Timothy Garton Ash: Belarus' Lukashenko Is Europe's Mugabe





[Timothy Garton Ash is a historian, political writer and Guardian columnist. His personal website is www.timothygartonash.com.]

Happy Christmas? Not for Belarus. Grandfather Frost, the Russosphere version of Santa Claus, came early to Minsk this year, and the presents he brought were election fraud, police beatings, mass arrests, Soviet-style lies and, for the European Union, a special Christmas card saying "screw you".

Natalia Koliada of the Belarus Free Theatre was among those rounded up last Sunday, after she and others protested against president Alexander Lukashenko's shameless stealing of yet another presidential election. She told Index on Censorship that she was held for 14 hours and not allowed water, food or sleep. Detainees of both sexes were kept in freezing prison corridors, abused by guards ("You are animals ... Our dream is to kill you"), and obliged to defecate in front of each other.

One of the opposition presidential candidates, Vladimir Neklyaev, was beaten senseless even before the protest demo began. Later he was hauled out of a hospital bed to be thrown into prison. More than 600 people, including leading figures in the independent media and the arts, have been detained by the KGB (as it's still called in Belarus). In some cases their families don't know where they are being held. Some face prosecution for "instigating mass disorder", an offence that carries a maximum prison sentence of 15 years. A young aide to Neklyaev appeared on state television, looking worn and fearful, to make a partial recantation. President Lukashenko told a press conference there would be no more "senseless democracy".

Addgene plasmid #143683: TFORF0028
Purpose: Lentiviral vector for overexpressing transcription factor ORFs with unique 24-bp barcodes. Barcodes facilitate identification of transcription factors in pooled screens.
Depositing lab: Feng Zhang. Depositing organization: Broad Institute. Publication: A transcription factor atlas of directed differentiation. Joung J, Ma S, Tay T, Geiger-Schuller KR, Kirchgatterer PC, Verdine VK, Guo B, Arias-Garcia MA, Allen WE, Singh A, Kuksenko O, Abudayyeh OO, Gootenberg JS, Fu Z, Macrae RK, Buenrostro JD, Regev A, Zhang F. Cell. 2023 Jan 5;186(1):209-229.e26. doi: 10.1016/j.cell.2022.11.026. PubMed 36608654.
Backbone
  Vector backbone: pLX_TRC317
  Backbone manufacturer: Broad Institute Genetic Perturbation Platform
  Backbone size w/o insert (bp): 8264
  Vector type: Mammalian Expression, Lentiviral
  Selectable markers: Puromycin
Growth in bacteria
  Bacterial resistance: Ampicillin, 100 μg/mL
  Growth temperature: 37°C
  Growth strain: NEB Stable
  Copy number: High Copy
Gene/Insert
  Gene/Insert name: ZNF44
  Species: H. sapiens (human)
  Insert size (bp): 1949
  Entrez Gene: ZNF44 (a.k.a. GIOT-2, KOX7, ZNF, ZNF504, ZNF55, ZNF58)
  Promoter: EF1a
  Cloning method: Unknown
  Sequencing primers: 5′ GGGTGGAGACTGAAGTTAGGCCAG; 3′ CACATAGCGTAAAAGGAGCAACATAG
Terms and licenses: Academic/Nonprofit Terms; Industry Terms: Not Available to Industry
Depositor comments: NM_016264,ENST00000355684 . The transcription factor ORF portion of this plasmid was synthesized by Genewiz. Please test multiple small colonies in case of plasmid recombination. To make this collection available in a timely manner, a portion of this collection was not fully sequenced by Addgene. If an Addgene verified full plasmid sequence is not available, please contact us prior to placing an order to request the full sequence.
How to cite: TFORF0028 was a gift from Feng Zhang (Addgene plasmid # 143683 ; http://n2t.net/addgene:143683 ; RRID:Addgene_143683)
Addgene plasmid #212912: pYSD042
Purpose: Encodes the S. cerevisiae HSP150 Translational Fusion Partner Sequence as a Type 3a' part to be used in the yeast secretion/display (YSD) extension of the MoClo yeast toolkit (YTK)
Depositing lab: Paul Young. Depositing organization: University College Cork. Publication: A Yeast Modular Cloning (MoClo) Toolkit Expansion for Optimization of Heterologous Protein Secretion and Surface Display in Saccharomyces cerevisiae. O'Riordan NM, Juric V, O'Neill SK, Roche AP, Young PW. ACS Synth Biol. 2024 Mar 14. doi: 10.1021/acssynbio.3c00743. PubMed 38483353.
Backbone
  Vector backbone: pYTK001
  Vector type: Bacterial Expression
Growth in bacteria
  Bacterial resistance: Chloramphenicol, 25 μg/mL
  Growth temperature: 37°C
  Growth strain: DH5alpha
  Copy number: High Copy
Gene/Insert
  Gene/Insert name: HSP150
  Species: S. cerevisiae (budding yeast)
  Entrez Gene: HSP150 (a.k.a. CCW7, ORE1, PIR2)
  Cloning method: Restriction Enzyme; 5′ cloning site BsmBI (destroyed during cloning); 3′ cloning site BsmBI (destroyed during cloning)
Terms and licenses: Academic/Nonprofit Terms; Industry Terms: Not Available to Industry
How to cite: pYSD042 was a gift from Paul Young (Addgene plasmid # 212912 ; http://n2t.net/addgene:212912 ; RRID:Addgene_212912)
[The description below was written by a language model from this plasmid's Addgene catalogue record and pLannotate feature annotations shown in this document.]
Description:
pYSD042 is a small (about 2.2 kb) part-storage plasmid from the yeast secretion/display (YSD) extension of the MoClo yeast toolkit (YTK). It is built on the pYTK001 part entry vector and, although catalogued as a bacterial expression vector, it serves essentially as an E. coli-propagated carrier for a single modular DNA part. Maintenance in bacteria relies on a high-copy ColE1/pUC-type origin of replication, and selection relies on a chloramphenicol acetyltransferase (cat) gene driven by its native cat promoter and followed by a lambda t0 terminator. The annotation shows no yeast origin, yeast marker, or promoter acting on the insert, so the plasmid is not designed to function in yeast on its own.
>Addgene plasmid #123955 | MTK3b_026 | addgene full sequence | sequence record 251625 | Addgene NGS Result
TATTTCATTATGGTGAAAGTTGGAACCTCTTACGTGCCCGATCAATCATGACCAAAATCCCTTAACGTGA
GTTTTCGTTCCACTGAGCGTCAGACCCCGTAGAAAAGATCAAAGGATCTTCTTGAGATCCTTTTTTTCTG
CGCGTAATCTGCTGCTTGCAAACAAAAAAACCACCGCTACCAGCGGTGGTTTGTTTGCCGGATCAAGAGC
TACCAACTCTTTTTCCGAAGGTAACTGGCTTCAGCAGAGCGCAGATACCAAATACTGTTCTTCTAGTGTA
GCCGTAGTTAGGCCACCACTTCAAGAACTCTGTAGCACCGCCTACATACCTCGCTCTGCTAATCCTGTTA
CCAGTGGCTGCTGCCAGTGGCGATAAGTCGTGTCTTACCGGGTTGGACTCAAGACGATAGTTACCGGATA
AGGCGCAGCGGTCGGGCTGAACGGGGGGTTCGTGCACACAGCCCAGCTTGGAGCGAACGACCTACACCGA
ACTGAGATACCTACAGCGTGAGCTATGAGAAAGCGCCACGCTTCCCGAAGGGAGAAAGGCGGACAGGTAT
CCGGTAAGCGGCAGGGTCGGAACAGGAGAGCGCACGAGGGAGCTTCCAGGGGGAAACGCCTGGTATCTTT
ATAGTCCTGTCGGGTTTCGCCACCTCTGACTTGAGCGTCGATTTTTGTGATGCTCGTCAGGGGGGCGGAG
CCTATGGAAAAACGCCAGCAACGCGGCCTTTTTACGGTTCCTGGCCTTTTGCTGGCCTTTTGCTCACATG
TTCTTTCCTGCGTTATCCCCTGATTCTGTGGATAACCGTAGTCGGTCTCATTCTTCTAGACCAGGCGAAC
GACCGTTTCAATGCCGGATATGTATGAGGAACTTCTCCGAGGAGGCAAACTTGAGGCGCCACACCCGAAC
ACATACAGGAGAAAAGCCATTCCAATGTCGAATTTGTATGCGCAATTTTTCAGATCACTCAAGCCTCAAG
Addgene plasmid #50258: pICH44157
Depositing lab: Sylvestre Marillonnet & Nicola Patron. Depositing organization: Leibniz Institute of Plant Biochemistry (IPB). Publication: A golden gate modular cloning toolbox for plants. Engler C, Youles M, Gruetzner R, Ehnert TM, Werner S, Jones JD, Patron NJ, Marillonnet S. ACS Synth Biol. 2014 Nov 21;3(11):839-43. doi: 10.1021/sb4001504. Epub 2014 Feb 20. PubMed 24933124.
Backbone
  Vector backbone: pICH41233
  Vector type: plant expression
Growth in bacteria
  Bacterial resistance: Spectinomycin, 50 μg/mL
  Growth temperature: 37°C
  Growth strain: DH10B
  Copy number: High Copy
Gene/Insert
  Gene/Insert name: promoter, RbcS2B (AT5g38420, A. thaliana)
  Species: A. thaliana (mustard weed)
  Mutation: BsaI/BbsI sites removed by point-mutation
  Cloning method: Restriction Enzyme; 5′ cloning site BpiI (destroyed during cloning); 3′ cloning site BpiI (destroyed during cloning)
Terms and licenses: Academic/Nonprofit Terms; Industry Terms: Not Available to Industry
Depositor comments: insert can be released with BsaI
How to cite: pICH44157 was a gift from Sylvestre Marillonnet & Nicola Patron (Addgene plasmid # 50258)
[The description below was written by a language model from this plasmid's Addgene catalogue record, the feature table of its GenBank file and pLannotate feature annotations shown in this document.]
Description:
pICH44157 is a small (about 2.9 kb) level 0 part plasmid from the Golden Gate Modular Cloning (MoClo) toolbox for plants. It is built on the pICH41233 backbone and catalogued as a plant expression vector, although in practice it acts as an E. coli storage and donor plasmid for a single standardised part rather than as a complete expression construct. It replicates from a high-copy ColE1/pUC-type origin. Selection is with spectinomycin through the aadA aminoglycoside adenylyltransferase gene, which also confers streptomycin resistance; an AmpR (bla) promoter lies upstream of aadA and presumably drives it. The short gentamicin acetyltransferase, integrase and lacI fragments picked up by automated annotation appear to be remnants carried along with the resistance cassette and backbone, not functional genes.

There is a word for all this. That word is terror. Not full-dress, 1930s-style Stalinist terror, to be sure, but still something qualitatively different – let me anticipate the objections of a few Guardian readers – from police violence in a west European democracy. Unless, that is, you believe that British police batons in Parliament Square were being wielded to defend a criminal authoritarian regime.

There is also a puzzle here, though not an insoluble one...


To have violence, coercion, and fraud win the other way around, as it happened in Ukraine, Georgia, Iraq, Afghanistan, Serbia, Kosovo, etc. under heavy Western pressure or direct violence.